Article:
This has been a truly historic year for our city. Not only did we celebrate The Queen’s Diamond Jubilee in style by welcoming Her Majesty to Leicester; we also played host to both the Olympic and Paralympic flames.
But 2012 also has another historical significance for us here in Leicester as we mark the fortieth anniversary of the arrival of Ugandan Asian immigrants to the city.
In 1972 all Asian people in Uganda were expelled by the dictator Idi Amin. They were given 90 days to leave or face being put into concentration camps. Most were lucky to escape with their lives but they had virtually everything taken away from them.
Around 25,000 Ugandan Asians held British passports. However; despite this, the Conservative Government at the time tried desperately to avoid letting them come here.
Britain was a very different place in 1972: the economy was stagnating with strikes and a three-day week; and there were anti-immigration protests across the country spurred on by the likes of Enoch Powell and the National Front.
In the end, the Government relented and a huge resettlement effort began. More than 10,000 Ugandan Asians eventually settled in Leicester, and my father and his family were among them.
The impact of the Ugandan Asian migration has been immense. In the beginning, when Leicester’s manufacturing base was in decline, the arrival of thousands of hardworking entrepreneurial people breathed new life into the city’s economy.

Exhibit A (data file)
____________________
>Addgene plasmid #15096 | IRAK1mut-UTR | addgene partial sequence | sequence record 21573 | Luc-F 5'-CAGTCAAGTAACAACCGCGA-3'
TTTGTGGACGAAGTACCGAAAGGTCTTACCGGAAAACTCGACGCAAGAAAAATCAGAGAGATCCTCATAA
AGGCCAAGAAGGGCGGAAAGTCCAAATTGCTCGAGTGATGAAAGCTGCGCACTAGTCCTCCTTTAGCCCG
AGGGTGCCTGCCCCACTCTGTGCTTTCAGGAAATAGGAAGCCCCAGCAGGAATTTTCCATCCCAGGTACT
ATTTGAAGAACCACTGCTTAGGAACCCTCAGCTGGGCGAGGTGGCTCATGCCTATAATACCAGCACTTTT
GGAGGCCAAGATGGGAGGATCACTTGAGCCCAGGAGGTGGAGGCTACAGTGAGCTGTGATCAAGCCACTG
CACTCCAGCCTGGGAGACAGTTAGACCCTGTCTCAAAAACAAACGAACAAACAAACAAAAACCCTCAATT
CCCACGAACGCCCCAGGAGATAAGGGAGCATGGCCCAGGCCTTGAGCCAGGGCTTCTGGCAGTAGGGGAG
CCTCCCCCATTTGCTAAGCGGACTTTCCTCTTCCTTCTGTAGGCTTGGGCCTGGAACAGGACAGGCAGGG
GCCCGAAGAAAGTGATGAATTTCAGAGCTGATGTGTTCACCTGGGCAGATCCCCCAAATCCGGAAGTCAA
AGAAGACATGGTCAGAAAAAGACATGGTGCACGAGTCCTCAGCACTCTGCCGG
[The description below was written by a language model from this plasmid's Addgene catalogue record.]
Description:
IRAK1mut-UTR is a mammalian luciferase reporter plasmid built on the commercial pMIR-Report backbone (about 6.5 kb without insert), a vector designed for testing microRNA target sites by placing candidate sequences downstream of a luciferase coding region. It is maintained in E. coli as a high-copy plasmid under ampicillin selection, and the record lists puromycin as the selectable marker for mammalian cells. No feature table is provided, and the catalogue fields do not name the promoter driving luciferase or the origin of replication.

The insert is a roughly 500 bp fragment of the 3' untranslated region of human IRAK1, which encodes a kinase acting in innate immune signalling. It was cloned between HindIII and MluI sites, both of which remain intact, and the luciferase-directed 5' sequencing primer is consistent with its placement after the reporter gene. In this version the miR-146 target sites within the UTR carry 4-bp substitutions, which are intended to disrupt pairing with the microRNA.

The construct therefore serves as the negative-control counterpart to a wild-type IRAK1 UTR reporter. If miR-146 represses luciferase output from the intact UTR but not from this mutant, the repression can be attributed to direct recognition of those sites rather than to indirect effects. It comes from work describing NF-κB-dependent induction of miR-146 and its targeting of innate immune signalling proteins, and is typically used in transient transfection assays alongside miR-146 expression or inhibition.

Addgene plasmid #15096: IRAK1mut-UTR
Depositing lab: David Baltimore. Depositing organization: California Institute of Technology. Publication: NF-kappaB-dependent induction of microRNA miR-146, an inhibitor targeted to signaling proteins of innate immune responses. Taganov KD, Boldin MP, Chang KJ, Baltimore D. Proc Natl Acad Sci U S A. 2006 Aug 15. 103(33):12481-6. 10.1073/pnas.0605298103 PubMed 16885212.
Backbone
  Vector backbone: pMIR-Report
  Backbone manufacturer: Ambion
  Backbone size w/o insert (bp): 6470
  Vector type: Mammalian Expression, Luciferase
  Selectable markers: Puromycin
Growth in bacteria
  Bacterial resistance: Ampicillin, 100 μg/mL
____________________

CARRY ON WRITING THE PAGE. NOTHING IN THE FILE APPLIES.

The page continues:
Over these last 40 years we’ve seen our very own Little India develop around the Golden Mile. Asian culture imported from East Africa has influenced everything from food to fashion, from festivals to friendships.
For me, Leicester isn’t just the city that I happen to have been born in, Leicester is a community of kind-hearted and decent people; a community that 40 years ago accepted – albeit reluctantly – an unprecedented amount of change; and a community that is now not only at peace with its diversity, but proud of it.
As the son and grandson of immigrants, who was born and raised on a Leicester Council estate, it fills me with great pride that I’m now able to serve Leicester residents of all backgrounds as an elected representative on the City Council.
This Thursday evening I will proudly put forward a motion in the Council chamber – with the support of my Labour colleagues – to publicly recognise the significant contribution that Ugandan Asians have made to the social, economic and cultural life of our city.
Here’s to whatever the future may bring for our One Leicester community.
Cllr Sundip Meghani
This is the full text of the motion that I will bring to Council on 13 September 2012:
“This Council marks the 40th anniversary of the arrival of Ugandan Asians seeking refuge in the city of Leicester. We recognise the hard work and determination of the Ugandan Asian community and the significant contribution that they have made to the social, economic and cultural life of our city. We condemn efforts to discourage those fleeing persecution from coming here, and we are as proud today as we have always been to celebrate the diversity and unity, that makes Leicester such a wonderful place to live and work.”
Click here to read more about why I’m bringing this motion to Council. Also click the video below to watch a recent interview that I gave to Citizens Eye on this issue.